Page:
Twin-to-twin transfusion syndrome is a serious complication that occurs during pregnancy of twins with one placenta (monochorionic pregnancy). It happens when connective vessels are formed between the veins coming from the same placenta, which provides both fetuses with all the necessary substances for development, the blood pumped by the heart of one fetus (the donor) can flow in excess to the second fetus (the recipient). This problem was first described by the German specialist in gynecology and obstetrics Friedrich Schatz (1841-1920) and the Austrian anatomist Josef Hirtl (1810-1894) by injecting a dye into the vessels of the placenta and published in a scientific journal in 1886. Thus, this disease is known for more than a hundred years. The continuous flow of blood pumped from one fetus to other causes anemia, developmental delay, and amniotic fluid deficiency (oligohydramnios) in the donor fetus, while the recipient fetus suffers from an increase in blood volume (hypervolemia), an excess of amniotic fluid (polyhydramnios), and weight gain. If not interfered with, the process results in the death of the donor fetus due to anemia, and the death of the recipient fetus due to heart failure, caused by a large volume of blood. The death of one of the fetuses exacerbates the problem and can lead to death or severe disability of the other. The risk of infant death from twin-to-twin transfusion syndrome without any intervention is reported to be between 70 and 100 percent.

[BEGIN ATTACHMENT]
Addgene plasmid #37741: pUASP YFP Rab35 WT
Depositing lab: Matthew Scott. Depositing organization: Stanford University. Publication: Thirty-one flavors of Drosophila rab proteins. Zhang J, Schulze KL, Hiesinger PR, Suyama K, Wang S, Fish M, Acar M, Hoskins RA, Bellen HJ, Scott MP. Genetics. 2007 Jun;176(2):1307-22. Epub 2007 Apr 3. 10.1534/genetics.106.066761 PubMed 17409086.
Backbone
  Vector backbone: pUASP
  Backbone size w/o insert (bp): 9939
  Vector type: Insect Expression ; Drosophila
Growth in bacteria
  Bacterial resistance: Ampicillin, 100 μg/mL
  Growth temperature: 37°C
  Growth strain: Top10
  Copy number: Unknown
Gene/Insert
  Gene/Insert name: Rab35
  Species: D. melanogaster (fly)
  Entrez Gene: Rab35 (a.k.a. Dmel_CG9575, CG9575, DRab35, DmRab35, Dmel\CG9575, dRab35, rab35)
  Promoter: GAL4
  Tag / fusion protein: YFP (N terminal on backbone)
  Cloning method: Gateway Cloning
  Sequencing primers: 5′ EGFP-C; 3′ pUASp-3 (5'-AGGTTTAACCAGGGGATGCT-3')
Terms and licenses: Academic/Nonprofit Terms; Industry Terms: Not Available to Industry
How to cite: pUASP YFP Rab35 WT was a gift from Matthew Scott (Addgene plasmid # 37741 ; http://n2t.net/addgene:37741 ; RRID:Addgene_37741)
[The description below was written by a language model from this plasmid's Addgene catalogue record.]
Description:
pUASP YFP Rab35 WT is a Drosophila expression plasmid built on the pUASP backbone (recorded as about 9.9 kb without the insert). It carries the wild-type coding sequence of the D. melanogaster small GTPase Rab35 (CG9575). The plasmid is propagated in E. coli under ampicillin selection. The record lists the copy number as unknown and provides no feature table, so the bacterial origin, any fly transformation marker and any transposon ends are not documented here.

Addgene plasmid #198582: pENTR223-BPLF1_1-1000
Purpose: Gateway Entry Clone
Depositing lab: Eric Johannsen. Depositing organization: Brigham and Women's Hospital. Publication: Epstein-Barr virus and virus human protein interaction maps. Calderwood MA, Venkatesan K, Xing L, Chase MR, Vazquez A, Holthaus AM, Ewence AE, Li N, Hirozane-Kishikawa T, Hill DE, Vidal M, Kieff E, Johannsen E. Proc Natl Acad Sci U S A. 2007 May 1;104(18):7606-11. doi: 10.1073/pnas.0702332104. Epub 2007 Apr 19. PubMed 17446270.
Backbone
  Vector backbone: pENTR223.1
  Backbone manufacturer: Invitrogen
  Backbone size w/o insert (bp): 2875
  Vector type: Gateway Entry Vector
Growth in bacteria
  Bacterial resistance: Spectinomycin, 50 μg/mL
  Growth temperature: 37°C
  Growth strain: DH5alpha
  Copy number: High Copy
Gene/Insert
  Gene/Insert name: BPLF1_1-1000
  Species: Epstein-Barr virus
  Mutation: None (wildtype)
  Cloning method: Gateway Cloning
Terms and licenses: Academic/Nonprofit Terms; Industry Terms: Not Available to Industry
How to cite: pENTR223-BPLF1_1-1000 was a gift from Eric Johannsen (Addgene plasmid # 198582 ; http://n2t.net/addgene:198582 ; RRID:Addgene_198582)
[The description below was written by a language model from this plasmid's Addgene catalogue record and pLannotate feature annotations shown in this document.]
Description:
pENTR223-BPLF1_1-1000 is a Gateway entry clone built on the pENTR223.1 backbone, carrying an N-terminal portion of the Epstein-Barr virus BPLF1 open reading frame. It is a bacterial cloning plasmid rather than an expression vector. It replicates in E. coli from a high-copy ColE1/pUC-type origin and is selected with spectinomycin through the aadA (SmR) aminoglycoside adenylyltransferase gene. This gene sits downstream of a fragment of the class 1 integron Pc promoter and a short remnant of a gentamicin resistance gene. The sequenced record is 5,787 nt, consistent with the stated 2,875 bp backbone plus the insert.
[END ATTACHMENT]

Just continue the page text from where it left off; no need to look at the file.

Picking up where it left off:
Anatomical structure of placental vascular connections in twin-to-twin transfusion syndrome (taken and modified from the website ResearchGate.com)
Fetoscopic laser ablation of placental vessels in twin-to-twin transfusion syndrome (taken from the website of the Johns Hopkins University School of Medicine).
In the past, the treatment of twin-to-twin transfusion syndrome was mainly related to emptying the amniotic fluid, since the fetus that receives blood in excess also has an excessive amount of amniotic fluid, which leads to premature birth. Similarly, other treatments involve piercing the amniotic membrane separating the two fetuses and then letting the amniotic fluid flow into the area of the fetus with less fluid. Although these methods enjoyed some success, the search for a new treatment continued since the existing ones could not prevent the main problem (blood flow from one fetus to another).
Nowadays, fetoscopy (examination of the fetus with an endoscopic camera) and laser removal of connections (laser photocoagulation) of the vessels connecting both fetuses are used to treat cases of twin-to-twin transfusion syndrome (TTTS). Fetoscopic laser surgery is currently the primary treatment method used worldwide. Thanks to it, the chances of survival of both fetuses can be significantly increased, and the likelihood of neurological damage in infants can be reduced. To date, laser photocoagulation is proven to be superior to old methods or the complete absence of any intervention. That all makes it the central treatment method today.
Although fetoscopic laser operations increase the chances of survival of infants, as well as reduce the likelihood of neurological damage, we should also keep in mind that such surgeries can lead to twin anemia polycythemia sequence (TAPS) and other similar problems, so we cannot count on absolute success after each operation.